Dr. Patrick Heilman holds a B.S. and a Ph.D. in biochemistry from Duquesne University of the Holy Spirit and Ohio State University, respectively. At OSU, his graduate studies focused on uncovering the consequences of peripheral neuropathy-associated mutations in heat shock protein B1 in a model of amyotrophic lateral sclerosis (ALS), a progressive, neurodegenerative disease marked by loss of movement and muscle control. In 2018, he joined the laboratory of Dr. Lena Brundin at Van Andel Research Institute as a postdoctoral fellow.
Increasing evidence suggests that inflammation plays an important role in the onset and progression of many neurological conditions, including depression and Parkinson’s disease. As a postdoctoral fellow in the lab of Dr. Lena Brundin, Dr. Heilman studies the role of an enzyme called ACMSD, which regulates the production of quinolinic acid (QUIN), a neurotoxin closely linked to inflammation. If ACMSD isn’t functioning properly, QUIN levels can spike, causing cellular damage and death. Dr. Heilman’s work focuses on better understanding ACMSD’s role in neurodegeneration, particularly through development and use of CRISPR-Cas9 knock-out models. His ultimate goal is to identify inflammatory biomarkers for Parkinson’s.
Ph.D. in biochemistry, Ohio State University (Advisor: Stephen J. Kolb, M.D., Ph.D.)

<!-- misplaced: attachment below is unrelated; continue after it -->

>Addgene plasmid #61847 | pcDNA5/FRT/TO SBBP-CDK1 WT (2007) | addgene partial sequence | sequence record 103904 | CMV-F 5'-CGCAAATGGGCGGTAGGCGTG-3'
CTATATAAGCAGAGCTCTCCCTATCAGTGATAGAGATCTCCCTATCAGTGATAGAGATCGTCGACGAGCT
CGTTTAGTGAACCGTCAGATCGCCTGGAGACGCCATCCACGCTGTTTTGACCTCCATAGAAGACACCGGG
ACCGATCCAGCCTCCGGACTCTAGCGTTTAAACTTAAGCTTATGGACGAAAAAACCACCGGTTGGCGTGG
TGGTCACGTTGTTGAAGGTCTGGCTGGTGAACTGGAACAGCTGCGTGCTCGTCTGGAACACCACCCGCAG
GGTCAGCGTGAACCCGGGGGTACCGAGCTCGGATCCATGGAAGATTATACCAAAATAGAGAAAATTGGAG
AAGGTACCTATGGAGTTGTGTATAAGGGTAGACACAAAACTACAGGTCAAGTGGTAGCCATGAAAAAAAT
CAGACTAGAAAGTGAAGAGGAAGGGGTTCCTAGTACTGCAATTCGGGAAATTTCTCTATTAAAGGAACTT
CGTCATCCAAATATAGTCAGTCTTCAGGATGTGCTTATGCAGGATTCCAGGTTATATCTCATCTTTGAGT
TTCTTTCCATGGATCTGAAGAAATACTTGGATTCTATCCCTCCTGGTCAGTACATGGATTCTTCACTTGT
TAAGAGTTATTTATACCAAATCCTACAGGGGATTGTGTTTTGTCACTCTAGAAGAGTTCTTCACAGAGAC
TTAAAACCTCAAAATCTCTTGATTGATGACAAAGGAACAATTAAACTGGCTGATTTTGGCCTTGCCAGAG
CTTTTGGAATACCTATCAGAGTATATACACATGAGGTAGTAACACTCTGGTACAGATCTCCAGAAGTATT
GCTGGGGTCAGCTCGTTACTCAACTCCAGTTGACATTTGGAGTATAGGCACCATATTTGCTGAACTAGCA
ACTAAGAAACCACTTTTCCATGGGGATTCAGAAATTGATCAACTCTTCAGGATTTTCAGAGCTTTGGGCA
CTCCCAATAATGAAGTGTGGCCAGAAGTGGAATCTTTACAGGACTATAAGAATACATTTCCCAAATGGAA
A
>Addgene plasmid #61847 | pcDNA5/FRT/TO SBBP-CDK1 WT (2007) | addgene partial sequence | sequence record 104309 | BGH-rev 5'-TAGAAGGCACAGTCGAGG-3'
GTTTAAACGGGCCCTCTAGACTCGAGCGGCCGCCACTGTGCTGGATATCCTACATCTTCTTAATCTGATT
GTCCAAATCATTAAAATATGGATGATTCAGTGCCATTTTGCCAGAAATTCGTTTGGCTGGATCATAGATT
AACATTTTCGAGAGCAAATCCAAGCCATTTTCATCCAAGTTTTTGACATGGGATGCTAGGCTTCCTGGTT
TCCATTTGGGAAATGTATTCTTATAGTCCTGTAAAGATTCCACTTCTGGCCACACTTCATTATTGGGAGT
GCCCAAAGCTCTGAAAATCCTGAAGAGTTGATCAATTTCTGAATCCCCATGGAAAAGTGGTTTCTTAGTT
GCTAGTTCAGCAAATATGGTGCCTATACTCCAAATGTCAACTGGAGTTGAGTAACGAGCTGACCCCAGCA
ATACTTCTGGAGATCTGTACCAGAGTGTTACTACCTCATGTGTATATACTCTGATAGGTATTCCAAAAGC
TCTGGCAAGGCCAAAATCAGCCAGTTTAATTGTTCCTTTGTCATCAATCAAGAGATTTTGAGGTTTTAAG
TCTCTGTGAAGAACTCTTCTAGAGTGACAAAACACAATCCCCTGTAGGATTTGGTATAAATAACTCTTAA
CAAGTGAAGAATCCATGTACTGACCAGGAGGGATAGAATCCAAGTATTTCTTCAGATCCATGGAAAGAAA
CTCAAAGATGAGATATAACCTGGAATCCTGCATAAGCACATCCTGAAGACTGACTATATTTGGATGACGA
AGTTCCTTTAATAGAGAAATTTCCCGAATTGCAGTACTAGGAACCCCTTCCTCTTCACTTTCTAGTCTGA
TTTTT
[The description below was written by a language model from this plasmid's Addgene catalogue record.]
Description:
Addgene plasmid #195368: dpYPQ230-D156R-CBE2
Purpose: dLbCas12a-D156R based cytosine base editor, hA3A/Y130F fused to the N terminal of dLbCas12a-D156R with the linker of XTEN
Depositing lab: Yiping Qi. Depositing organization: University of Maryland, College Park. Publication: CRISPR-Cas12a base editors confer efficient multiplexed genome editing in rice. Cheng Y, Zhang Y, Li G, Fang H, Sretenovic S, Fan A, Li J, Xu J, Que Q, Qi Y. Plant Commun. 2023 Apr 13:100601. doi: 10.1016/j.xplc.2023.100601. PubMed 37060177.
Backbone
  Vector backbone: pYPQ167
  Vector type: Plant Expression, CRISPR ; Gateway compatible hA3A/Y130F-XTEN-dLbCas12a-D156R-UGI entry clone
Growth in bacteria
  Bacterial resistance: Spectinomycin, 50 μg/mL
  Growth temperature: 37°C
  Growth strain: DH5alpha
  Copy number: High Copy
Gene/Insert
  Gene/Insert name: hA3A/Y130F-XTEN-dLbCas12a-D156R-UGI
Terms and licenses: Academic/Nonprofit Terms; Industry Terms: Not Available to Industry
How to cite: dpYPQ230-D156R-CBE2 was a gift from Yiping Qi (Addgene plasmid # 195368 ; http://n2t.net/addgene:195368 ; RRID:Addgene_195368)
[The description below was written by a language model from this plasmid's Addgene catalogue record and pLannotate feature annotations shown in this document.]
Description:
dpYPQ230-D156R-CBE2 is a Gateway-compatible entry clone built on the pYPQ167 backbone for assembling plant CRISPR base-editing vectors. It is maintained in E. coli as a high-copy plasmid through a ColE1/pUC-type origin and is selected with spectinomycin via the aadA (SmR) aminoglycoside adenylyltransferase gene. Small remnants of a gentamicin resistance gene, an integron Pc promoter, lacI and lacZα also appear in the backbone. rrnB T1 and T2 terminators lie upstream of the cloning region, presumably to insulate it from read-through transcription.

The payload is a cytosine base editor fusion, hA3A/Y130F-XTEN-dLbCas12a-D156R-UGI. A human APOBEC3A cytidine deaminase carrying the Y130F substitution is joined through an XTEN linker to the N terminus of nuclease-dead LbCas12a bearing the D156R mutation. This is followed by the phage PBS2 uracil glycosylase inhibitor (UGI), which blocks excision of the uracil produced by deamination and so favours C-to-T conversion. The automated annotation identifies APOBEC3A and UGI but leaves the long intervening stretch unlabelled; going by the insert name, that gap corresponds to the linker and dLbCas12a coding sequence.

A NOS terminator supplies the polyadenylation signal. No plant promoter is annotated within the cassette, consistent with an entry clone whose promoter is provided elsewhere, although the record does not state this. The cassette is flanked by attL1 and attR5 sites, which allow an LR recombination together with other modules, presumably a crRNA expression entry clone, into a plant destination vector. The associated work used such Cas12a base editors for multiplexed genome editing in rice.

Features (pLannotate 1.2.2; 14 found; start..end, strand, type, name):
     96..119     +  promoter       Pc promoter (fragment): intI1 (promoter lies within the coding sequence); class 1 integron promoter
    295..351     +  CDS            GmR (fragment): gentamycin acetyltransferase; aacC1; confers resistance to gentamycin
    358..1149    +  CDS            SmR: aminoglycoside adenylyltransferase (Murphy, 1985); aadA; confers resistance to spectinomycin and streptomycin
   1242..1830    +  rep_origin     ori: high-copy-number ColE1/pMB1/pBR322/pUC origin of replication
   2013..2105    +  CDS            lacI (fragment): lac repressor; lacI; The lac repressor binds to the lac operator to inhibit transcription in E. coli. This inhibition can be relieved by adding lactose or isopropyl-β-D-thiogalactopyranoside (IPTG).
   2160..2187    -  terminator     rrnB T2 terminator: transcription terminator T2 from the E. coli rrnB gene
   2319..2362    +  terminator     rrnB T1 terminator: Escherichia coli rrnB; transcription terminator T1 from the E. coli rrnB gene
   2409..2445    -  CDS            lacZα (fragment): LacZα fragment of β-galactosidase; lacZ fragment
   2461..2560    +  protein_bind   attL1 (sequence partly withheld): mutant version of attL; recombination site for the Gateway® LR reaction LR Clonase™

Thesis: Interrogating the functional consequences of peripheral neuropathy associated mutations in head shock protein B1
B.S. in biochemistry, Honors College of Duquesne University of the Holy Spirit (Advisor: Ellen Gawalt, Ph.D.)
Undergraduate Research Fellowship, Duquesne University of the Holy Spirit (2007–2009)
To view lists of Dr. Heilman’s selected publications, abstracts and oral presenations click below.
Keaton SA, Madaj ZB, Heilman P, Smart L, Grit J, Gibbons R, Postolache TT, Roaten K, Achtyes ED, Brundin L. 2019. An inflammatory profile linked to increased suicided risk. J Affect Disord 247:57 65.
Heilman PL, Song SW, Miranda C, Meyer K, Wier CG, Knapp AR, Kaspar BK, Kolb SJ. 2017. Hereditary neuropathy-associated HSPB1 mutations disrupt non-cell autonomous protection of motor neurons. Exp Neurol 7(297):101–109.